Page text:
Mudding strengthens car and owner connection, creates recreation

Jeep owners customize cars to make mudding more effective and enjoyable

In his 1998 Jeep Wrangler, junior Mitch Cowan speeds through a pool of mud and water on Monday, April 20.

Wait for rain. Drive to rugged terrain. Plow car through mud. Examine browned exterior of vehicle. Repeat.

Such is the springtime after-school and weekend routine, known as “mudding,” of students who own vehicles built for off-roading — namely, Jeeps. Existing for the sole purpose of recreation, mudding involves driving a vehicle roughly through the mud, creating tracks and reversing the effects of any recent car washes all the while.

Once arrived at a mudding hole, junior Katie Burke said there is virtually no technique to mudding in her 2014 Jeep Wrangler Freedom Edition.

“You just have to get that Jeep mentality and go for it,” Burke said. “The first time I went, we just played trap music and had so much fun. It’s a huge adrenaline rush.”

According to the 36th Code of Federal Regulations 261.13, operating any vehicle on State or County roads “in a manner which damages or unreasonably disturbs the land, wildlife, or vegetative resources” is illegal, and perpetrators may be fined up to $5,000 for failure to comply. Tickets may be issued for reckless driving while mudding if law enforcement can prove neglect on the part of the driver. In addition, a person who goes mudding on property that they do not have direct permission to be on or that they do not own may face trespassing and destruction of property charges.

Junior Cole Griggs, who drives a 2000 Jeep Wrangler Sport, said the hefty regulations surrounding the activity make finding a local, legal mudding hole difficult, but not impossible.

“Around here, [mudding] usually involves trespassing,” Griggs said. “But there’s places that are heavily gone to, like a lot of parks, that aren’t illegal [to be at]. The police, one time, were down in Bonner and they just say, ‘hey, make sure you’re not tearing anything up.’ Most of them are pretty cool.”

People can go mudding in any car, Griggs said, but the threat of getting stuck in a vehicle other than an off-roader makes it a rarity among non-Jeep owners. The activity’s popularity, however, is much greater within the so-called “Jeep Fam.”

“You can’t suggest [going mudding] to others with Jeeps because they already know about it,” Griggs said. “It’s a Jeep thing.”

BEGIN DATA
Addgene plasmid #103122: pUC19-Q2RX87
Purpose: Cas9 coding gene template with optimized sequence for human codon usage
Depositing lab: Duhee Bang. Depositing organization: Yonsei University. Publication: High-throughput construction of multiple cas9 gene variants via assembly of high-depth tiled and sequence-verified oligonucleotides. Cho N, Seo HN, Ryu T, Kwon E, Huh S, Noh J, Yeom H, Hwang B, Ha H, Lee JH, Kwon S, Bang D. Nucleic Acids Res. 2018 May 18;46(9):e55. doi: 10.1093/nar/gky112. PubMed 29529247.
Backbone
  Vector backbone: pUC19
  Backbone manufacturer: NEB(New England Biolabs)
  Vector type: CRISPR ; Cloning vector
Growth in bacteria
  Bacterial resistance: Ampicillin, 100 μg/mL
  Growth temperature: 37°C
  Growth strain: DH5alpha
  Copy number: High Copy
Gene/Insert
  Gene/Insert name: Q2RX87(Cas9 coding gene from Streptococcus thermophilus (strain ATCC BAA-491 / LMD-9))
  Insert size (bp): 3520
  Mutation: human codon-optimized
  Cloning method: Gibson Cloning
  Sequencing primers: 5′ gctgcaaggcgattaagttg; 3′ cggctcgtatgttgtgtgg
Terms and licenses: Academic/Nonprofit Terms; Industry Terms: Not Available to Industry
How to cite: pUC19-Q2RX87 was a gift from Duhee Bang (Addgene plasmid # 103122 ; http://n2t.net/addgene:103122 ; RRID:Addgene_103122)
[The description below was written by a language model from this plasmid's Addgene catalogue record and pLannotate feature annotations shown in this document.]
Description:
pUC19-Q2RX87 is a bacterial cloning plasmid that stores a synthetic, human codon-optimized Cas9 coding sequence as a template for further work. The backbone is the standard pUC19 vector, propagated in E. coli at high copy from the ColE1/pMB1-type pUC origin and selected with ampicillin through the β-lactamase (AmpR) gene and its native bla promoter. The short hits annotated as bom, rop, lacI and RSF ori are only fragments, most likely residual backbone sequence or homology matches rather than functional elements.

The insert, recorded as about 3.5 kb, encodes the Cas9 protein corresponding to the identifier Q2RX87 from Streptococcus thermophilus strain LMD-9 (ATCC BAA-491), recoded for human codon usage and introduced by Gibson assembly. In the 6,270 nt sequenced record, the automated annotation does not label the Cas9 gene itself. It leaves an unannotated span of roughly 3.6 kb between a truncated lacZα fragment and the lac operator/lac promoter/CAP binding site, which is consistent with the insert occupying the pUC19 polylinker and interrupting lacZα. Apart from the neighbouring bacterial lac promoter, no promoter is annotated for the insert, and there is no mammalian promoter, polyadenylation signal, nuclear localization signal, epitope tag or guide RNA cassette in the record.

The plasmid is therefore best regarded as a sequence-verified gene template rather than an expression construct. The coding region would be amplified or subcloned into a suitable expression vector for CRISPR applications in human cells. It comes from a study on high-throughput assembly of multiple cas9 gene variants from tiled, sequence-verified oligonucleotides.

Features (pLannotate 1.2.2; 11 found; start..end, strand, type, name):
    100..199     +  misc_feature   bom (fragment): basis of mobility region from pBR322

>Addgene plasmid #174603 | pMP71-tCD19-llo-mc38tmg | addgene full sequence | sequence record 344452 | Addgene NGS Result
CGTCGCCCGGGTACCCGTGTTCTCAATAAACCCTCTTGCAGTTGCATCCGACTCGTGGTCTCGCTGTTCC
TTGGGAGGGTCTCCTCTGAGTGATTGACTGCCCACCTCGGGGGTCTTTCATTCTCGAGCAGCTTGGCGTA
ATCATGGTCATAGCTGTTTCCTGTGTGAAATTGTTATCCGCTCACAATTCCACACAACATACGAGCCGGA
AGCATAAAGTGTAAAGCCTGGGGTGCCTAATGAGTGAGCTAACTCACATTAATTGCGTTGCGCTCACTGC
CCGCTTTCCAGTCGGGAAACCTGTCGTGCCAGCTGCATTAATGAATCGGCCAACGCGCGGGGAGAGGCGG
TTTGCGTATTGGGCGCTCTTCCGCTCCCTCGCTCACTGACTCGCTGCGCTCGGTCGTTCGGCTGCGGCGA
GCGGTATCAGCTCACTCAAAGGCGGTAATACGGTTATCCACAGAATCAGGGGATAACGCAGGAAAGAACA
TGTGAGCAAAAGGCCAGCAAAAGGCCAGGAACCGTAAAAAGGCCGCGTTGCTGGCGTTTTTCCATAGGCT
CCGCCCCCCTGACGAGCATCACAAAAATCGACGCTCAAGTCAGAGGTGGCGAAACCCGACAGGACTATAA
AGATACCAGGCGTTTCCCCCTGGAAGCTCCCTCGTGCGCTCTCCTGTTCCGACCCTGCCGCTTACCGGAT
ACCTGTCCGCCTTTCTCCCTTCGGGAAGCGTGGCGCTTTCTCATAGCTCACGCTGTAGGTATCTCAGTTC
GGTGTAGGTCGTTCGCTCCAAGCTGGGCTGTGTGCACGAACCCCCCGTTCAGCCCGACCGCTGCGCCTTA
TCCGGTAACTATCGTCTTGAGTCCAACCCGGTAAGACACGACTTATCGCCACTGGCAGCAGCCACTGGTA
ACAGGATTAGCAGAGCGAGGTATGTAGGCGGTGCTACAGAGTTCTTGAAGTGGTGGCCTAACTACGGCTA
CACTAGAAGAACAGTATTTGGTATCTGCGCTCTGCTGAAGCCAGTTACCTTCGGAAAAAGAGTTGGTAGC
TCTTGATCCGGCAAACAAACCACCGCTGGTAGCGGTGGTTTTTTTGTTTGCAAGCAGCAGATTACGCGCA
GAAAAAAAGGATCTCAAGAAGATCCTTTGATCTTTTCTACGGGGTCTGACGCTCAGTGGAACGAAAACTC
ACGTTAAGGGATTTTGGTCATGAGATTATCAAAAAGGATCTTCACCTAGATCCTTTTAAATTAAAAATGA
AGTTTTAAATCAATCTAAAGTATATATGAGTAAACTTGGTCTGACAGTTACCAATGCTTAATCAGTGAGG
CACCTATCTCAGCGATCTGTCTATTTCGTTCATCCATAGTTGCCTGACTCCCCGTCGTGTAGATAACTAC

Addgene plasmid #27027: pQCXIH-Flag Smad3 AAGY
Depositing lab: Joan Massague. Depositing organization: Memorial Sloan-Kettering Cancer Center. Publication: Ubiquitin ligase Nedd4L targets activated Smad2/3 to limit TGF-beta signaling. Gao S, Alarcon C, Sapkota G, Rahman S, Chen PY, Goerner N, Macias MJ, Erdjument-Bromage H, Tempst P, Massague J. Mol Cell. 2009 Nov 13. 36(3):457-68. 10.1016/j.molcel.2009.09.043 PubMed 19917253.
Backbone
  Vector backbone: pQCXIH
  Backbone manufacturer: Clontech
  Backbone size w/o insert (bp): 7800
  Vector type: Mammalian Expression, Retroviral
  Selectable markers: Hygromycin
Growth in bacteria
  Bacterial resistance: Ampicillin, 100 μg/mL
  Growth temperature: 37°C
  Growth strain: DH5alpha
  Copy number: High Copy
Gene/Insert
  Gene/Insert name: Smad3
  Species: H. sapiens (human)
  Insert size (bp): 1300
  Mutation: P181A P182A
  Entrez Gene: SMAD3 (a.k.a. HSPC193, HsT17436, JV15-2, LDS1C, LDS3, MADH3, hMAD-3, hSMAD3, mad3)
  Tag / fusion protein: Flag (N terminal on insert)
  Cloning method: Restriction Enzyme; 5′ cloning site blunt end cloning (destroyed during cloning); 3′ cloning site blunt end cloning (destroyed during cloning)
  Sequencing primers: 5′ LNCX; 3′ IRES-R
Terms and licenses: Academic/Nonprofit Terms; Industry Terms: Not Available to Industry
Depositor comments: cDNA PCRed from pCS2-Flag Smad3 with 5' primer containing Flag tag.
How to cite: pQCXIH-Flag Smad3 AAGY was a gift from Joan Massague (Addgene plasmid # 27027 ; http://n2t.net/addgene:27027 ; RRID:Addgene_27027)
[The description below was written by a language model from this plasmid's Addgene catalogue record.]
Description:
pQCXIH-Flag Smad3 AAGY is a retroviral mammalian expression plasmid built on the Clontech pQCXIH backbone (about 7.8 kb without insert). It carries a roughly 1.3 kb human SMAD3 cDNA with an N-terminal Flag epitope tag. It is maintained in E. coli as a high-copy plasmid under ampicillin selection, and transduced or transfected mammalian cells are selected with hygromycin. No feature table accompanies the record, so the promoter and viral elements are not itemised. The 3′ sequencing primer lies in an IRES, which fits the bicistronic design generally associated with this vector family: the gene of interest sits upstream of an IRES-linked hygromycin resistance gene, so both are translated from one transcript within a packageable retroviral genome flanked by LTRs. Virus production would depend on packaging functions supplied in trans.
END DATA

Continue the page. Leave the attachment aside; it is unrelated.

Although they are specifically built with capabilities for off-roading and are shielded against most wear and tear from outdoor activities, Jeeps may still need enhancing to prevent damages and avoid getting stuck while mudding.

Multiple types of additions to the car make the hobby safer and more convenient, junior Logan Schmidt, who drives a 2002 Jeep TJ, said.

“Getting different tires that are meant for mudding helps because they have deep and wide tread, allowing you to grab more mud with it, which prevents you from getting stuck,” Schmidt said. “A lift kit will raise your Jeep’s suspension, which allows you to go into deeper ruts and not bottom out. Off-road lights help you see in the dark better than just regular headlights. A winch can be put on the front of your Jeep so that if you ever get stuck, you can attach it to a tree and it will pull you out.”

Junior Avery Kilgore, who doesn’t own a Jeep but often goes mudding with friends, said both the minor and major consequences of mudding in one’s vehicle make it convenient to simply ride along.

“I don’t have a Jeep, so I don’t have to worry about the aftermath, like if something happened,” Kilgore said. “Sometimes people will text me and be like ‘wanna go mudding’ and I’ll be like, ‘I’ll be ready in five minutes.’”

While the threats of  getting stuck and of damaging the car loom, the adrenaline rush and the anticipation of a muddy car exterior, often caused by just one drive through the mud hole, actually made mudding more enticing to Griggs.

“Honestly, if you leave [the mud on the car], it looks so much cooler, like amazing the next day,” Griggs said. “I [usually] wash the underbody, but leave the rest [dirty], because this gets the rep at school.”

Ultimately, Burke had clearer-than-mud instructions for all those wishing to try mudding.

“Get a Jeep and then come with us. It’s definitely more fun with more people,” Burke said. “Come join the party. Actually, come join the Jeep Fam.”